WPI’s Office of Disability Services (ODS) Ambassador Jared Grier ’19 suffered a devastating spinal cord injury in 2015, at the end of his freshman year.
For the next year he progressed through multiple surgeries, medical appointments, physical therapy, and a few online courses to return as a sophomore in a motorized wheelchair. Grier has gone on to conquer a path to a mechanical engineering degree with fierce grit and determination.
As he embarked upon this newly refocused journey, he realized that navigating a college campus with a disability is fraught with challenges he'd never considered before. As he contemplated all he had experienced through re-entry to college life with a mobility issue, including the backing of his brothers in Lambda Chi Alpha (who fundraised through a GrierStrong campaign, mapped out a pathway to his classes, and renovated a first-floor bathroom in the fraternity house on Dean Street), he decided to reach out to ODS and offer himself as a resource for those without this built-in support network.
“Jared has been an amazing advocate and is one of two of our inaugural ODS Ambassadors,” says Laura Rosen, director of Disability Support. The new upperclass peer support program helps students better understand what ODS services are available on campus, and helps connect peers with resources. “He has a natural ability to create genuine connections, whether it be through mentoring others or in his role as a Peer Learning Assistant (PLA),” says Rosen.
Grier explains that his presence on campus over the last three years, along with other disabled students, “has helped to normalize disabilities and force the community to be more aware and acknowledge that there are people out there with various levels of ability—but with the right help we can all succeed.”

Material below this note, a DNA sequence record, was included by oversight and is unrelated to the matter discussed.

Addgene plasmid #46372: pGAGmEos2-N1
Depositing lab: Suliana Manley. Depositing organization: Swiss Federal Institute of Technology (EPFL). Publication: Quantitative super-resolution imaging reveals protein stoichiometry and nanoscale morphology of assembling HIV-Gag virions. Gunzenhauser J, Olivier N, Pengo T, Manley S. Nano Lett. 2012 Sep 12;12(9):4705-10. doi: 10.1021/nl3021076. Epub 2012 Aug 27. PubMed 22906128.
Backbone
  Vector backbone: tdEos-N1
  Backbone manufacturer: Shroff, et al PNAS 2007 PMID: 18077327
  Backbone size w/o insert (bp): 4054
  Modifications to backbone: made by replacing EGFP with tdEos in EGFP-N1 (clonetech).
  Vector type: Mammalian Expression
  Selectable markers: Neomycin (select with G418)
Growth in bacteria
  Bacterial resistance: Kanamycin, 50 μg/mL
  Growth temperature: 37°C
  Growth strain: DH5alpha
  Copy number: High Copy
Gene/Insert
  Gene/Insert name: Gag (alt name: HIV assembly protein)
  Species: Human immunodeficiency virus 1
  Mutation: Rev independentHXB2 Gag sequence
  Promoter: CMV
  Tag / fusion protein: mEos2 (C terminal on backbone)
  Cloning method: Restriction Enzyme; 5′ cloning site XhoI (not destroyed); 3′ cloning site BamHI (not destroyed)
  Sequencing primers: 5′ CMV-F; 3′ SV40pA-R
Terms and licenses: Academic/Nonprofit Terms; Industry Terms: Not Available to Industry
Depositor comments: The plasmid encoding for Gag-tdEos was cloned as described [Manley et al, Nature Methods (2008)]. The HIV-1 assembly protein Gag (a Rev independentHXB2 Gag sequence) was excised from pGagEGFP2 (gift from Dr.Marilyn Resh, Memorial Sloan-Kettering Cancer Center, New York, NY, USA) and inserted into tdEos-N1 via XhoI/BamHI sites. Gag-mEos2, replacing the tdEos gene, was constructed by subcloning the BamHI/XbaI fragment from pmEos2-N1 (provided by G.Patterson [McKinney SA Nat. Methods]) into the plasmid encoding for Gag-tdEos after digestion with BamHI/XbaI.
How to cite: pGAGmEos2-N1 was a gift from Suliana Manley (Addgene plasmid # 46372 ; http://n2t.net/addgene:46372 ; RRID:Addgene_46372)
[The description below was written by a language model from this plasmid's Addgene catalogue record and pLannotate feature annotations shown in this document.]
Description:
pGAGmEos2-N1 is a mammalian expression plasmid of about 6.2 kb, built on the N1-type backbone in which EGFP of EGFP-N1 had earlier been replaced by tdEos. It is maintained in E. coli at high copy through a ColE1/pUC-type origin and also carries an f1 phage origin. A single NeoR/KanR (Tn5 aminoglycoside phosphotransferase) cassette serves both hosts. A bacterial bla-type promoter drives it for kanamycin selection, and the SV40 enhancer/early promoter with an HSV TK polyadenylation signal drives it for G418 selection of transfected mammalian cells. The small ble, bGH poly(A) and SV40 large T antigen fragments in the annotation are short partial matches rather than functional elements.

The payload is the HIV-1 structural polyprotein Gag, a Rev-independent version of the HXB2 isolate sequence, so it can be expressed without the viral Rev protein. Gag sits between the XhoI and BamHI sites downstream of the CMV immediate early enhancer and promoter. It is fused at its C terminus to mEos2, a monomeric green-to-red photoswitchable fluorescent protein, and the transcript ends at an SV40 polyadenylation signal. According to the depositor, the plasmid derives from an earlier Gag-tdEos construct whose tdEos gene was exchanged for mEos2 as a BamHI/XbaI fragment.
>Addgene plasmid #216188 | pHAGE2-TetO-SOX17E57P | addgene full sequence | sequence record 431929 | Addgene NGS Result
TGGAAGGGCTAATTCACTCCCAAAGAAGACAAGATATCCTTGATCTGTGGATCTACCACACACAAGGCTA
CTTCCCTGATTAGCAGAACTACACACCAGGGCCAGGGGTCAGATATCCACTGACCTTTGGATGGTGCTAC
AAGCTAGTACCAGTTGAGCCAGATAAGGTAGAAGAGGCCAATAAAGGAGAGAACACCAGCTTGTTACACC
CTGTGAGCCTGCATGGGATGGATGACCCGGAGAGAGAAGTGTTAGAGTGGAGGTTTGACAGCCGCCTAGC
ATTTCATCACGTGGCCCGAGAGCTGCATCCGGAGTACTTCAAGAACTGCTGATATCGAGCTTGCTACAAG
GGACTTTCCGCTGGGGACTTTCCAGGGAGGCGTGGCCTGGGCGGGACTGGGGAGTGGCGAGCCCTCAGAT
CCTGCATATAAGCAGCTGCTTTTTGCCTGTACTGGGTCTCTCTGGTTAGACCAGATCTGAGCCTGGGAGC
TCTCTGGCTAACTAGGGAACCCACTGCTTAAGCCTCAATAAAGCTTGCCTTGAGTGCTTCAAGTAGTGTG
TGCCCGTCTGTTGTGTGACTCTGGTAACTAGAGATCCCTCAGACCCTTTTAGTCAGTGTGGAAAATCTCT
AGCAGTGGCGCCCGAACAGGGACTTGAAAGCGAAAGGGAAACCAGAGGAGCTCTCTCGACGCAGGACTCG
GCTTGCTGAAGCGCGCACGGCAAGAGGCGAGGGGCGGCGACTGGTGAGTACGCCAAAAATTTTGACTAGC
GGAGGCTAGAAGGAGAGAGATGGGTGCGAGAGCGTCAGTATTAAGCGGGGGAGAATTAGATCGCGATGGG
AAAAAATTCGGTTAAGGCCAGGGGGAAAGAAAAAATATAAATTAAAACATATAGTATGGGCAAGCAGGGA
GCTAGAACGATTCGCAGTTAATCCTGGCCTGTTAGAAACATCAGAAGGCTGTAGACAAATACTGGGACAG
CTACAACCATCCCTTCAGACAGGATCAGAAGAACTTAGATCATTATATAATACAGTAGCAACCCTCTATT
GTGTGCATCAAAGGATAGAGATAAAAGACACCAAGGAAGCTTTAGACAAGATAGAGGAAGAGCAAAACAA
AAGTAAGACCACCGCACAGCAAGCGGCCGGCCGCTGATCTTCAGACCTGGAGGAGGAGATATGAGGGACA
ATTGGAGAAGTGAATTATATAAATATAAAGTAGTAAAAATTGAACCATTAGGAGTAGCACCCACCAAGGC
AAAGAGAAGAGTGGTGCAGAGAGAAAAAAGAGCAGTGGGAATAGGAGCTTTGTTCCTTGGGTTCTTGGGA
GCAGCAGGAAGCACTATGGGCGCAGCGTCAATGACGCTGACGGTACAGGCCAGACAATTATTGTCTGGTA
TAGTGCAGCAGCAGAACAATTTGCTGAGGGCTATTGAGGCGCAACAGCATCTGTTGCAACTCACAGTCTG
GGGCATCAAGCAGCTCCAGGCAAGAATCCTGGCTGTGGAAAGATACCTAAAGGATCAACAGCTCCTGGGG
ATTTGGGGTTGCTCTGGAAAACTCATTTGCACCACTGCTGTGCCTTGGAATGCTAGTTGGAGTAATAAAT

When he returned to WPI, his focus underwent a slight shift that came with a new viewpoint, as assistive technology and rehabilitation engineering became a fresh topic of interest.
“Having a new perspective while maintaining my inventive and problem-solving mind has given me an advantage that in any issue I encounter I can quickly come up with a solution,” he says. “My acquired disability has also opened up a number of opportunities, such as research projects and panel discussions that previously would not have been available.”
A trait that has served this soon-to-be-alumnus well throughout this experience is his natural drive. “I've come across countless things where I thought I couldn't do it, or was hesitant about trying, but once I did it turned out much better than expected—or I found I could actually do it without any problem,” he admits. “When I began to plan for returning to college I had a number of worries and questions that ended up not being as big of a deal as I thought they would.”
For instance, although he struggled slightly with calculus and differential equations and was leery about his upcoming engineering courses, Grier says he surprised himself time and time again. “I ended up having no issue with statics, stress, dynamics, thermodynamics, or heat transfer,” he gladly shares.
He says he’s ready for what’s beyond the university’s frontiers. With his injury came setbacks, such as the lack of available summer internships that could work for his situation, but he is already thinking about graduate school and applying to companies from coast to coast.
As for advice to others who may see a student on campus with a disability, Grier brings it right down to equality. “At the end of the day we are all just human."